Moving in and out of properties can be a stressful time, even more so if disputes arise.
Reclaiming your bond when leaving a property seems to be a time when a lot of disputes arise. Arguing about who created the damage and when it happened is a problem for both the agent and the tenant. Here are 5 tips to help reduce the chance of tenancy disputes.
By Aden Tranter – Guard My Lease
1. Take lots of photos
The best thing you can do other than thoroughly ﬁlling out the entry report is taking LOTS of photos. Taking photos of EVERYTHING you believe is damaged, worn or needs a maintenance is paramount to not having disputes at the end of a lease.
Taking the time at the start can really save your bond/deposit and wasted time at the end of the lease. We recommend always taking photos and attaching them to the entry condition report before you hand it back to your property manager.
2. Ask for the photos the agent took
Asking the property manager for a copy of the photos in a digital format will allow you too not only have a copy of the photos which will help you when you move out, but also will cut down on the number of photos you need to take.
Sometimes, depending on the agency, they will not have photos or won’t oﬀer them in digital format. This step will not only tell you how much the agent cares about disputes ( by how many photos they take ) but it will also save you a lot of time in step 1.
3. Write the description of each photo on the Entry Condition Report
Sadly, just taking photos isn’t currently enough – The Entry Report requires tenants to write down issues they have. This can take some time – but ﬁlling these details out for each photo as documented damage on the Entry Report is fundamental to getting 100% of your bond back.
4. Report issues straight away
A big cause of disputes can be either wear and tear or maintenance issues. These issues should be reported when discovered in order to get them repaired or at least documented with the plan of action.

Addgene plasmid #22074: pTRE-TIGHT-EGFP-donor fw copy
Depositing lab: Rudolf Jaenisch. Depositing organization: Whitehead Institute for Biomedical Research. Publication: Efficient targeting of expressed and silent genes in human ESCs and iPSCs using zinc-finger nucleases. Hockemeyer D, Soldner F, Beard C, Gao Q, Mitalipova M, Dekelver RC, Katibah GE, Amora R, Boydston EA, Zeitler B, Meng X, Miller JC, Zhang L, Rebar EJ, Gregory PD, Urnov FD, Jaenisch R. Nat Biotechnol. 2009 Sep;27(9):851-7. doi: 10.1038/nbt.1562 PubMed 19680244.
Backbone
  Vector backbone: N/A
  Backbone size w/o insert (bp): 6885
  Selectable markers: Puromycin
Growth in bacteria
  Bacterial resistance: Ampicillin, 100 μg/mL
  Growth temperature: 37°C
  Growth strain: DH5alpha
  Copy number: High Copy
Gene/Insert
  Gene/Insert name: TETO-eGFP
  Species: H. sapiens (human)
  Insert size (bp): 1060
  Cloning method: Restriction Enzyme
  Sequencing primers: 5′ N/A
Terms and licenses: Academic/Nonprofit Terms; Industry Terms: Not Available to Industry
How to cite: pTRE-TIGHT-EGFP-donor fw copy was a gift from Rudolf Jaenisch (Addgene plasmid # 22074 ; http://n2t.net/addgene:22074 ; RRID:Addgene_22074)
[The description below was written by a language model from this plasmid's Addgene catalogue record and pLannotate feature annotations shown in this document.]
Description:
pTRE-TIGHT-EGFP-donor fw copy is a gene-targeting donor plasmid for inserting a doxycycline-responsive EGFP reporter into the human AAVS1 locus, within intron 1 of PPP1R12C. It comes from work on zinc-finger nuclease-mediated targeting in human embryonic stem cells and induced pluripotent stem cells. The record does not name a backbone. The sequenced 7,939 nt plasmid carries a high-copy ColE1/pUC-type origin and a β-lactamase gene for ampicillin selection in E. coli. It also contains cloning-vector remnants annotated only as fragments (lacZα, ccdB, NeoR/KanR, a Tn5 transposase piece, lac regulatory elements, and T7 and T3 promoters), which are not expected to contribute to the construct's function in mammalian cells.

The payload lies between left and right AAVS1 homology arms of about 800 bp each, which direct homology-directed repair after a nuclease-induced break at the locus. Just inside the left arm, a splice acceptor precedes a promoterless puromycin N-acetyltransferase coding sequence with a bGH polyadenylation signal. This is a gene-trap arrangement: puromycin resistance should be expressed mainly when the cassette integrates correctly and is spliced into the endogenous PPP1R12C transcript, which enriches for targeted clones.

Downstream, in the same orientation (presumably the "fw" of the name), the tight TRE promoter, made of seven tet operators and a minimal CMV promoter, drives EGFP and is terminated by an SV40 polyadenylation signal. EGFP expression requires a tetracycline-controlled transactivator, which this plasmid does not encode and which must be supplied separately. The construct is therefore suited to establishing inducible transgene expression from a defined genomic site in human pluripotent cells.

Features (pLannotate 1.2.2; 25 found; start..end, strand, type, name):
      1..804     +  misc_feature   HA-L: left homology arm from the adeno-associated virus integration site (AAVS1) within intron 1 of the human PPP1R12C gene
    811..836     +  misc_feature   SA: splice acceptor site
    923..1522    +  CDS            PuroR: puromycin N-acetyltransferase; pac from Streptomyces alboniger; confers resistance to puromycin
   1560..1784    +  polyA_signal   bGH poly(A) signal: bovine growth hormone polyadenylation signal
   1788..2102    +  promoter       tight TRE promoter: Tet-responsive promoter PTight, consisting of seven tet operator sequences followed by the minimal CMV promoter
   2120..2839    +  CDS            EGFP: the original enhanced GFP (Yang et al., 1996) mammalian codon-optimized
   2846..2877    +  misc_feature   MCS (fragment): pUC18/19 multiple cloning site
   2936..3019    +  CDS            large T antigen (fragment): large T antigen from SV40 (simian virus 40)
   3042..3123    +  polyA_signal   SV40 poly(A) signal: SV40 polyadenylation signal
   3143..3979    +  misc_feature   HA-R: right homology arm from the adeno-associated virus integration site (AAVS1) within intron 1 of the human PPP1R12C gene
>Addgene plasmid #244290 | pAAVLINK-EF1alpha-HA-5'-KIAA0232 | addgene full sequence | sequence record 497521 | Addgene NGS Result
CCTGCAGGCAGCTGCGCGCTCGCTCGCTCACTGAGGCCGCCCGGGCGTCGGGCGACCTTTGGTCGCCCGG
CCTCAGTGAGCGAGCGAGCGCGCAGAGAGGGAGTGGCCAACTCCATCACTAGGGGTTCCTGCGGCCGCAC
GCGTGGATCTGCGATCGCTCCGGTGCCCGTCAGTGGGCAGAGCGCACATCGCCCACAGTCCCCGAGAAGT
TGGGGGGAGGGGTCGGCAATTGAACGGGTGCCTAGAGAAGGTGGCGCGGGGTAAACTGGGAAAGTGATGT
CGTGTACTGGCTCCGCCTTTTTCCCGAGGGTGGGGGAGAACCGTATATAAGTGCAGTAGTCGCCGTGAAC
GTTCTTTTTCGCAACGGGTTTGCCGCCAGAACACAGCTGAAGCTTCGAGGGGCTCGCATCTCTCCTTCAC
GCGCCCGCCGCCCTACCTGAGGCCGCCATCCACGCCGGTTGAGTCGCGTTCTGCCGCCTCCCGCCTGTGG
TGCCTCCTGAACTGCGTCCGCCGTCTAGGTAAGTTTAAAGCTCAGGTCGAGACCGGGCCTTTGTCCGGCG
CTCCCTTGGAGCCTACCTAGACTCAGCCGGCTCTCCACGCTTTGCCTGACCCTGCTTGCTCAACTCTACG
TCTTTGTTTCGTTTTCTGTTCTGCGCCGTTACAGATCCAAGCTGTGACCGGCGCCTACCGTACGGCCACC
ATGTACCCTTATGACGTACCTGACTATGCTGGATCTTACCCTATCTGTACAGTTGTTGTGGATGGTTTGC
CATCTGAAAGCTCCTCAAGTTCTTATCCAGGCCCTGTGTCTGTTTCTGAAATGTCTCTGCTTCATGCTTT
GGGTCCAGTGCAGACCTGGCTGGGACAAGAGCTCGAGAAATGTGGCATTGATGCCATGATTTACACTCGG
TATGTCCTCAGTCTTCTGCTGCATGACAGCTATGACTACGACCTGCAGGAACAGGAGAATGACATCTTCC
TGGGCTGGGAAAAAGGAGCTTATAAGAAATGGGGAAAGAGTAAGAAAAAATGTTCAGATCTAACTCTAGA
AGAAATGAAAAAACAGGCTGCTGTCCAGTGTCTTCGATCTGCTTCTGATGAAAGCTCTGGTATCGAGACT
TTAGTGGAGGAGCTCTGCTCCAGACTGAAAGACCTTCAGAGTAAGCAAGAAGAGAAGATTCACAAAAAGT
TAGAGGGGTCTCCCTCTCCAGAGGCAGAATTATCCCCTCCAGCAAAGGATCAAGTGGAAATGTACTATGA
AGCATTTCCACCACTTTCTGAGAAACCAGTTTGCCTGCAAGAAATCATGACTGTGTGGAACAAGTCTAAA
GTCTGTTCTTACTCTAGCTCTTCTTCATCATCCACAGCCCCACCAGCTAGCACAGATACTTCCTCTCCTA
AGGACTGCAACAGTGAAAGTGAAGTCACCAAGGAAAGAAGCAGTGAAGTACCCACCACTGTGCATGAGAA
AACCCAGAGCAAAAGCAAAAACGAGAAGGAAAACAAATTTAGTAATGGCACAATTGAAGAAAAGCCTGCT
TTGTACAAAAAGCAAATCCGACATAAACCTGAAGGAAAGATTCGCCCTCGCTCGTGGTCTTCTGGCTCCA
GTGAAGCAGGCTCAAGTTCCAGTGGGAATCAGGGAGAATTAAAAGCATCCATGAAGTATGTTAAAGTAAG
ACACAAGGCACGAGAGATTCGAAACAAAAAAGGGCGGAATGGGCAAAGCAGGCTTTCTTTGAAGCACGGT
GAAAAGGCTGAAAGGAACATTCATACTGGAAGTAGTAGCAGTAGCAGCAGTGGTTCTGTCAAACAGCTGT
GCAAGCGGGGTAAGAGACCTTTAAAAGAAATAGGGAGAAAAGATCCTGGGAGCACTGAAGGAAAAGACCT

Being proactive and honest in this manner can save your bank later on when it comes to disputing issues. Having issues ﬁxed as soon as you ﬁnd them allows the workload to be cut right down when you move out. This is a really helpful tip which doesn’t require a lot of eﬀort to do.
5. Understand your responsibilities and the difference between wear and tear
Who deﬁnes “wear and tear”, the agents? the owners? the tenants? There is no formal deﬁnition of “wear and tear” and therefore it depends on each parties’ perspective. When moving into a place and documenting the damage, take note of the condition of the edges of walls, the ﬂy screens, and any wear on ﬂooring such as carpet.
Ask your property manager about these issues that you ﬁnd. For example: “The carpet is quite worn, are the owners looking to replace this? Do you want me to keep you up to date with how it wears over the next few months?”. These questions will help deﬁne how the agent sees “wear and tear” and allow you as a tenant to document it all correctly over time.
I hope these ﬁve tips have been helpful, a lot of it seems like wishful thinking. So to give some practical recommendations, there are ways to help cut down on this workload.
Using a smartphone allows you to quickly take a lot of photos that you can either send directly to the property manager or print them out.